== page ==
Image via WikipediaLots of peoplelove Gnome Do. Why is that? It gives them power at their fingertips. More importantly, it takes the filesystem out of the picture. It gives you the power to open a file or take action without seven clicks.
Gnome 2 does what it can to keep you from thinking about the file hierarchy, with Nautilus supplying your devices and bookmarks. The Deskbar applet lets you search using Tracker or Beagle. The filesystem is downplayed, but it should completely disappear. Why? Geeks may not understand, but the filesystem, even in $HOME, can easily become a giant mess where nothing can be found.
There are great attempts to make this situation simpler. Zeitgeist combines your files, bookmarks, and browsing history into a time line instead of a hierarchy. In a similar way, the People Project tries to combine your e-mail, IM, and social network contacts into one interface and not worry you about having multiple applications running. Soylent is also working in this direction, and seems to have recently joined forces with People.
Where do I think we need to look for answers?
Look to Beagle. Well, not actually Beagle, but any full-featured full-text search client. Beagle has a good number of features that are needed (like SPARQL and embedding tag info in the file or filesystem itself using Extended Attributes when possible), so I point there, but the Mono connectiion may keep it performing well enough. Most likely, a new one will need to be developed. It will need word stemming.
Look to Deskbar. Well, not actually deskbar, but a similar search aggregator that focuses on search and not things like updating your Twitter account. It needs a new interface, too. That interface will look a lot little Nautilus does now.
Look to F-Spot. "Whaaat?" I hear you say. F-Spot has a great interface for dealing with pictures without worrying about the underlying file hiearchy.
- It has tags on the left, representing both intrinsic and assigned values. They are hierarchical.
- It has a timeline on the top, and files are ordered by time, meaning that your most recently worked on files are right there at the top.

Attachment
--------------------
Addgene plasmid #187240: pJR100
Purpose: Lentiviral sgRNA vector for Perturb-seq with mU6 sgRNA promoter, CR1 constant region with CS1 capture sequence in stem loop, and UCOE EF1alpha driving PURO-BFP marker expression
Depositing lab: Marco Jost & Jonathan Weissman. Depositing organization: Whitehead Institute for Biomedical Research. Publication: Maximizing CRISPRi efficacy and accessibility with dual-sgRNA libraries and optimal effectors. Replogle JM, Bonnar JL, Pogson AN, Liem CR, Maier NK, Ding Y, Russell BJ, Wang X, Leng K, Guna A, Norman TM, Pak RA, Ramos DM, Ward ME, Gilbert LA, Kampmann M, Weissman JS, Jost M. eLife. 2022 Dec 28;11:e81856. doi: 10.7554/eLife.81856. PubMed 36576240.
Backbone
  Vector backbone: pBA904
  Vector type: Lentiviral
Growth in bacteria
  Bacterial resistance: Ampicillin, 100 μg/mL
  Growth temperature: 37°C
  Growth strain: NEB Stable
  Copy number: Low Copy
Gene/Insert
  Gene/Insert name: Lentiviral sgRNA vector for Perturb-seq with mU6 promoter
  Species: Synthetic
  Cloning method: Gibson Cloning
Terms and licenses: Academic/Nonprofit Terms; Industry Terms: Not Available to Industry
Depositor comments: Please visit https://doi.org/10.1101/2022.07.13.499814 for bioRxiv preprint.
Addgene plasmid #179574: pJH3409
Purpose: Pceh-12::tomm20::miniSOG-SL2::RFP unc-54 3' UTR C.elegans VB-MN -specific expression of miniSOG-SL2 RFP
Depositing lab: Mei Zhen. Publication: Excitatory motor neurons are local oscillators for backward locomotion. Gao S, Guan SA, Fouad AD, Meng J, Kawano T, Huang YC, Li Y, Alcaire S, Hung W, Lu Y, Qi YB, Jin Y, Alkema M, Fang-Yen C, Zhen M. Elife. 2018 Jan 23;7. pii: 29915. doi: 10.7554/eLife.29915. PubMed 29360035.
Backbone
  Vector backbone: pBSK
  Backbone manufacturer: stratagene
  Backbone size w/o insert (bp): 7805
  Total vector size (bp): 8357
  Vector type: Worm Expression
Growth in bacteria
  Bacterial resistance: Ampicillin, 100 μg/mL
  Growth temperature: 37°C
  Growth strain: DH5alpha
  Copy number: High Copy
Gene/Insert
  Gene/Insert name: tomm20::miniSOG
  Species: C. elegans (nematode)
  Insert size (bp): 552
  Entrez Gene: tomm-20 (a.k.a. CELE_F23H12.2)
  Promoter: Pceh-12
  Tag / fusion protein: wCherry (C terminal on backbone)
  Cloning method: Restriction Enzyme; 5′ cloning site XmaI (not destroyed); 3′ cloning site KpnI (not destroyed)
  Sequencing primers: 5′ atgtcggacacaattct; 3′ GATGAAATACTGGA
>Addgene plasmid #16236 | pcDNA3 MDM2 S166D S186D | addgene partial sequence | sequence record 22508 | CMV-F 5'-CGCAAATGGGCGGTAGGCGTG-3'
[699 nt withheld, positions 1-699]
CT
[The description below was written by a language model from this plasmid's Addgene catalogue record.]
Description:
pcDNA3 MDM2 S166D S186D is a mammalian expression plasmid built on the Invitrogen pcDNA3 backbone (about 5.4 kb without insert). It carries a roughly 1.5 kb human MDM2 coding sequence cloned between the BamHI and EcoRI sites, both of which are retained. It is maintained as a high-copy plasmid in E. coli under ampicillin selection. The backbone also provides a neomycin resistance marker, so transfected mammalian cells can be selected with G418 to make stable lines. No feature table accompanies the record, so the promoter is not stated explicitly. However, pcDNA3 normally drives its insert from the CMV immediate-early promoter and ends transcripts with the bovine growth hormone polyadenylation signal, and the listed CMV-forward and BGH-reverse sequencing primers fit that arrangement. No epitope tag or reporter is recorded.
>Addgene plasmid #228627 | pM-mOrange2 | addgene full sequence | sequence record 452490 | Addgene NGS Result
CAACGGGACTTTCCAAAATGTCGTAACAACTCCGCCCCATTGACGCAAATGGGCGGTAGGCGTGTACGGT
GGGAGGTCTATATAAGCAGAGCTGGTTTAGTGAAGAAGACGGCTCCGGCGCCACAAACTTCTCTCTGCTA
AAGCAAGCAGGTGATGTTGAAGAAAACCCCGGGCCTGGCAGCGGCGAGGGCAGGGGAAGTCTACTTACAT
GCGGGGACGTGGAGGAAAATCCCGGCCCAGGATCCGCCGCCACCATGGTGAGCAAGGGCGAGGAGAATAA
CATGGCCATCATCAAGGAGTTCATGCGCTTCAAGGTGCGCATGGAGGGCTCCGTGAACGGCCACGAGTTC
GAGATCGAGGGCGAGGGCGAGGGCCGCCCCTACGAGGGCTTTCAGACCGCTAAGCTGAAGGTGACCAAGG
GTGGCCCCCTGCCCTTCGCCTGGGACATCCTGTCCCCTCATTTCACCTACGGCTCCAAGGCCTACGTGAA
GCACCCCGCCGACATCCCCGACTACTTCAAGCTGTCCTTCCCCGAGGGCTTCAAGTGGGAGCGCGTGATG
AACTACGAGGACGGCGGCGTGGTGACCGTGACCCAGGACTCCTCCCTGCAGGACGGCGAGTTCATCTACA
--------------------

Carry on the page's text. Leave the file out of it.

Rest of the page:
- The browser doubles as a viewer. Double-click on the picture and you change from browse mode to view mode. Click the browse mode to go back to multi-file view.
- It has an "Edit" button to edit the picture.
What about your Nautilus bookmarks? Those become saved searches, and appear in the Places menu just as before. The standard XDG locations come as reserved tags. Speaking of the menu, Applications are just .desktop files, now aren't they? Index /usr/share/applications and $HOME, and you've got your menu. Put something on your Desktop just by tagging it "Desktop." Share something just by tagging it "Public."
So where do the files really go? What about the Open dialog? The default location for files needs to be handled for the user according to XDG specs and the MIME-type. Videos automatically go in ~/Videos, images go in ~/Pictures, audio files go in ~/Music, etc with names assigned by the user, not meaningless strings. In case of emergency or migration, files hierarchies are in reasonable shape.
Le Hoang Ni has similar ideas, but he likes the Rhythmbox model.
File manager for Gnome 3.0
Where should Gnome 3.0 go? Search, that's where. Gnome added a wiki page about 3.0 in the last couple of days. Apparently, they have similar ideas for the base fuctionality, though the interface isn't really discussed.